Published in The Tidewater News on Tuesday, May 7, 2019 By: Charles Qualls
Normally when I am choosing a necktie on a Saturday, it’s for a happy occasion. You want it to match of course. This time, though, I was also taking into consideration respectfulness and the somber feel of an untimely death. This week we lost our friend, Bill.
Bill and I were within a year of being the same age. He was a fellow pastor and a friend. Once, almost 25 years ago, we were in the same class of the North Carolina Baptist Young Leaders program. It was a whole year of study with likewise younger ministers who had been nominated to learn and train together.
We’d laughed not too long ago that no one seemed to consider us “young” anymore. From 2004 until 2008, we had been in the inaugural cohort of the brand new Doctor of Ministry program at Mercer University’s McAfee School of Theology. Bill was a gifted student. His papers always seemed to set the bar for how the professors graded our group.
We always met up at Baptist gatherings and were sure to visit over the intervening years. Lately, we saw what each other was doing via Facebook.
All the while, we were serving churches in North Carolina, Georgia and lately back up this way with me in Virginia and him down in Durham. Bill and Leigh’s kids were grown up and educated. They were both married and a couple of grandchildren had arrived.
The news that he had a brain tumor had just fluttered across social media a few weeks ago. Bill had undergone a surgery that portended a chance to treat the remaining tumor with various strategies. He and Leigh, supported by their church, appeared ready to battle this. The tumor had other ideas, though, and grew back with a vengeance. He died last week.
So it was that Elizabeth and I took off for Durham. The visitation was on a Saturday before his Sunday memorial service. This was our one chance to do the hard thing and express our heartfelt condolences to his beautiful family. As we drove the 2.5 hours, I thought about my own mortality. You do, I think, when one of your peers dies too early.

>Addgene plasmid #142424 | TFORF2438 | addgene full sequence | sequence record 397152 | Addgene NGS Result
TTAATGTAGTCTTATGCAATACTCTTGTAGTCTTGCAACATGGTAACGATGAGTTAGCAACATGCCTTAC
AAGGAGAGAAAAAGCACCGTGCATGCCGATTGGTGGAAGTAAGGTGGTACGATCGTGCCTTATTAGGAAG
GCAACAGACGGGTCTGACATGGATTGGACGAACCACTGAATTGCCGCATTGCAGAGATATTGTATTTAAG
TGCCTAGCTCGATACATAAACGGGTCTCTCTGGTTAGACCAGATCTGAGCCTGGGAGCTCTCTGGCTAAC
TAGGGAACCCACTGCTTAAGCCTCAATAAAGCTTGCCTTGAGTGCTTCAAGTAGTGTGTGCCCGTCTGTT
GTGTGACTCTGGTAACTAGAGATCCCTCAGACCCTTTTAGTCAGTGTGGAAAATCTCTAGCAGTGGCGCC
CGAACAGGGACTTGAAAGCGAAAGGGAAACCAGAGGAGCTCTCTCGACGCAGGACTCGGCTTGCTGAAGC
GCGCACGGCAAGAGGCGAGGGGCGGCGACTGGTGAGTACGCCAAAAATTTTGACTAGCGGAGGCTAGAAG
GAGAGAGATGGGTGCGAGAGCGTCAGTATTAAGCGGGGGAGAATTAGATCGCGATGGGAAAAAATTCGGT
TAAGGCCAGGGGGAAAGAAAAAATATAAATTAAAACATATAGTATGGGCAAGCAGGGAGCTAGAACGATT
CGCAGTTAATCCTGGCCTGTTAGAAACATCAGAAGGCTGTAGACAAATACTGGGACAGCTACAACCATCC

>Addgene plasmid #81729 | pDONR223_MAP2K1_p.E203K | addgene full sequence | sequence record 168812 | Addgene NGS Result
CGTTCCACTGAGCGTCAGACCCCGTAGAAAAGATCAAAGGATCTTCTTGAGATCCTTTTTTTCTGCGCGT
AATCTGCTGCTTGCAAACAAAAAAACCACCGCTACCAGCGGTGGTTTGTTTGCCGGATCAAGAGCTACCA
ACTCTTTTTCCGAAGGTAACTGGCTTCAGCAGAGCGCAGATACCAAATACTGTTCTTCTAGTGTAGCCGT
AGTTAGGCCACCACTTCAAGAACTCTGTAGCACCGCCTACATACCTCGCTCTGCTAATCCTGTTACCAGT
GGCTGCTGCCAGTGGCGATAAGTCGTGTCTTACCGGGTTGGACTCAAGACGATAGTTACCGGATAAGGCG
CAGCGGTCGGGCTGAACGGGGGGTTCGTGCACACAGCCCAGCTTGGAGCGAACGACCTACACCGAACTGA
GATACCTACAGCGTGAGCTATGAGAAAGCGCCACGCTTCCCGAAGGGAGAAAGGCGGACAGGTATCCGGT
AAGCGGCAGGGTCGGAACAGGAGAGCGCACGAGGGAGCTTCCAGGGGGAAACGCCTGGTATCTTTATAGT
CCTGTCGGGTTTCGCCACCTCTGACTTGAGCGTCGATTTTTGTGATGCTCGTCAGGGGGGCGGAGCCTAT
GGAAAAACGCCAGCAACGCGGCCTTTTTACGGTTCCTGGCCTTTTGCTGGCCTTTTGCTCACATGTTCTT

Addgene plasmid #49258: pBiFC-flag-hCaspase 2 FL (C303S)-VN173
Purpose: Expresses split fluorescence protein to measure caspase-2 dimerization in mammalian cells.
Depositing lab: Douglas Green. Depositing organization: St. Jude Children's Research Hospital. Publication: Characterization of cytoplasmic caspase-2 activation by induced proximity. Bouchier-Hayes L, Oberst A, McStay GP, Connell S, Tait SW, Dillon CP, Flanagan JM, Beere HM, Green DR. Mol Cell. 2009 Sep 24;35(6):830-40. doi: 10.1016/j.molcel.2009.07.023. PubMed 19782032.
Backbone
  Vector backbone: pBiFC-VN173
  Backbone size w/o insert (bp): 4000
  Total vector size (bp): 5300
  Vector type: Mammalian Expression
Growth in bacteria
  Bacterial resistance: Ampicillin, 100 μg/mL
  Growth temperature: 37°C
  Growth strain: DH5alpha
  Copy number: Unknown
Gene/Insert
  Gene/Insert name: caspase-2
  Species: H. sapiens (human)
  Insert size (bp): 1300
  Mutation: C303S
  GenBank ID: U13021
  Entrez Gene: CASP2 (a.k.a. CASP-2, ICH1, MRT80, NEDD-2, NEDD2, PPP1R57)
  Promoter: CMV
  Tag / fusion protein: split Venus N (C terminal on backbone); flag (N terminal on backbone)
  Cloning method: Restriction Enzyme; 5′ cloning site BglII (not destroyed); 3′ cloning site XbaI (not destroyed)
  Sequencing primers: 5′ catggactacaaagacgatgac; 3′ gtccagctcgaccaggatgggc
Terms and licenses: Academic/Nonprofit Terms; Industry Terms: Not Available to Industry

Every bit of the training and experience I have says that a pastor is supposed to be a steady and reassuring presence when around a bereaved family. I have done hundreds of funerals during my career. I always go to that emotionally neutral “place” inside me, so I can offer a solid, professional self to a hurting family.
Yet this time, I was there in the role of friend and not pastor. Elizabeth and I were at the very front of a growing line of greeters as the reception opened. Mine was the first chance to offer words of presence, support and love. To lend quick thoughts that impart strength. Instead, I felt a tear roll down my cheek as I simply took Leigh in my arms. As I moved on in front of Matthew and Kaylee, Bill’s now quite grown children, I felt a tear or two roll down the other side as well.
OK, I wasn’t openly weeping. But, I hadn’t fought off the tears either. My friend is gone.
All the faith in the world, and all the hope in a bright eternity, doesn’t blunt the immediacy of loss. The palpable tragedy of 56 being far too young to say goodbye simply hung in the air. The height of sadness was that he was just embracing being a grandfather, and now these kids will mostly have to know of him through the stories they’ll hear.
On the way back, we listened to a station that was doing a countdown of the 100 greatest Beatles songs. I love The Beatles. We stopped off at a BBQ place for a comforting dinner. There are two ways you can eat when you are fighting your emotions. One is to roll the food around with your fork without taking much in. The other is to inhale the whole plate of familiar flavors almost mindlessly. Let’s say that an unfortunate pig was sacrificed for my comfort that day.
Life challenges our strength, and it tests what we believe. Still, I hold strong to the notion that Bill now knows in ways we do not yet. He sees through eyes of clarity, face to face with a Creator who has embraced him. The rest of us will limp on, far the better for having had him all too short a time.
THE REV. DR. CHARLES QUALLS is senior pastor at Franklin Baptist Church.